Wednesday 27 May 2015

A QMUL student who can speak five different languages has won a Languages Undergraduate of the Year Award.


Aysel (centre) collecting her award from Fiona Bruce and David Bearfield, Director, European Personnel Selection Office, EU Careers

 

Aysel Kucuksu was announced as the winner at the TARGETjobs Undergraduate of the Year Awards - an annual competition which aims to find the best undergraduates in the UK - on Friday April 24, at East Wintergarden, in Canary Wharf.

Aysel, who is in her final year studying English and European Law, said she felt ‘extremely privileged to have won the award’ which was presented to her by BBC’s Fiona Bruce.

“I was running against some very exceptional individuals from all over the country and having spent time with them, I recognised the competition was really tough. The extensive application process also allowed me to appreciate the significance of the prize. There were six stages which tested numerous skills, so I really had to work for it,” she commented.

Her prize for the award, which was sponsored by EU Careers, is a VIP trip to visit EU institutions where her language skills will come in handy.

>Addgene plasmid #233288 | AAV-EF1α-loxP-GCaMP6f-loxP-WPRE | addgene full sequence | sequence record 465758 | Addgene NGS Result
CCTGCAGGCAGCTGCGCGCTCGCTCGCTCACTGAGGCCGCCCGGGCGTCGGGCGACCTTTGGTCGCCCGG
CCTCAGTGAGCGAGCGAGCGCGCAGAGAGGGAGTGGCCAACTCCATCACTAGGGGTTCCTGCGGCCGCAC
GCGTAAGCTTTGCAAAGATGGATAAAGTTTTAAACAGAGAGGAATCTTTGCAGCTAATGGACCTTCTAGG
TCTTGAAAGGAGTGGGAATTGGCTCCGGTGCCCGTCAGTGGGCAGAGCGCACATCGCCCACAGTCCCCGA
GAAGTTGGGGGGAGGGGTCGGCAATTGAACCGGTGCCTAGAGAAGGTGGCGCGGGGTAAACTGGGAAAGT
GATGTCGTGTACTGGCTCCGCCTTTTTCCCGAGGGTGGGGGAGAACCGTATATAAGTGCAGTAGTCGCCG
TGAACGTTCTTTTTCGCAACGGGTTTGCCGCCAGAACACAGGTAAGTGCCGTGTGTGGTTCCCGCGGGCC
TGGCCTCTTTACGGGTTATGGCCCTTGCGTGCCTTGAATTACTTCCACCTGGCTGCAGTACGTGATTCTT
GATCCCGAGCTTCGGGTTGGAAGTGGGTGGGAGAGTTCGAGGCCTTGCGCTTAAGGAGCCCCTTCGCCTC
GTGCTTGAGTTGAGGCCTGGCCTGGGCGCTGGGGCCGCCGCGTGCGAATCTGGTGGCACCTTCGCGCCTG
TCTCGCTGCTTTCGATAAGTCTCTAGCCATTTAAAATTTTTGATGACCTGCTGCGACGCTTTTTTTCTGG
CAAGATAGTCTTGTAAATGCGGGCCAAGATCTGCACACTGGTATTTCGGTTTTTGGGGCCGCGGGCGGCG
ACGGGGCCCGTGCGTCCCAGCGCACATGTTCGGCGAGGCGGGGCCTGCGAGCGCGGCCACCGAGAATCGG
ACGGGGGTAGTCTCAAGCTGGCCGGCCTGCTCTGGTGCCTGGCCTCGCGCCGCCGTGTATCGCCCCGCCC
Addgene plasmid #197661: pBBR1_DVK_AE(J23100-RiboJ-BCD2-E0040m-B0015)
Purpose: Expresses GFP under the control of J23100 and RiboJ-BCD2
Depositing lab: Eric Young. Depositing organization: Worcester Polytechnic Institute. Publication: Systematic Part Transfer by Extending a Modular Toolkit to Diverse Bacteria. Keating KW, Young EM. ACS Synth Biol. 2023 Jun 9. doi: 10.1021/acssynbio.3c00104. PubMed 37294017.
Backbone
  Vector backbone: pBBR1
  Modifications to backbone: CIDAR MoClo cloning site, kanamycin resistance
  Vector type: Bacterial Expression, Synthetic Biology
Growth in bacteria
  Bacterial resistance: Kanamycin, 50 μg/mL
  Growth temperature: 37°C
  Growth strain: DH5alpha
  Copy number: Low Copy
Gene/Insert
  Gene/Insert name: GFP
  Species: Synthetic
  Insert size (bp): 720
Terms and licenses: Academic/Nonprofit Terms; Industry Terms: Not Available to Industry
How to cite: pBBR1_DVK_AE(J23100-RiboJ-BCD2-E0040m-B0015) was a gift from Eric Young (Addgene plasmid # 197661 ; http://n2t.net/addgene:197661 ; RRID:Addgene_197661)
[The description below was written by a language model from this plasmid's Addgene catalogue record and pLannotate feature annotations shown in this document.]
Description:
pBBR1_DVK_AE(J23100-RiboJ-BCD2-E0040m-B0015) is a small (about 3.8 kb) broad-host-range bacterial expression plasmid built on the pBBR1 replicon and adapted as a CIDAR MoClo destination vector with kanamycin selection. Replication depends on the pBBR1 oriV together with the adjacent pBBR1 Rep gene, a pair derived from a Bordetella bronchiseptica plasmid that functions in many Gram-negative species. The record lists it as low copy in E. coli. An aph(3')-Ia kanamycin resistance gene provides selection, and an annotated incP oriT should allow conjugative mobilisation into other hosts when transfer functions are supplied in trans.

She added: “I did spend a year abroad in Denmark, and it has been the most valuable choice I have made during my degree. The opportunity to immerse into a different country's education culture is a remarkable experience I would recommend to anyone. I would do it all over again if I was offered the choice. Of course, I have always had a keen interest in foreign languages and so I dedicated a very big portion of my time abroad to learning Danish, which I can now speak fluently. I can also speak Bulgarian, Turkish, English, and Spanish - definitely my proudest achievement to date despite being as incommensurable as it is.”

And with graduation around the corner, Aysel is thinking ahead to her career and hoping to further the work she has been involved with at the Queen Mary Legal Advice Centre.

“As for the future, I would like to devote my life to improving access to justice and working with refugees, both at the grassroots and policy levels. The immigration work I have been involved with through the Queen Mary Legal Advice Centre has strengthened my determination to do so. Now, with a big part of the world's refugees coming from the Middle East, I have decided to embark onto learning Arabic,” she said.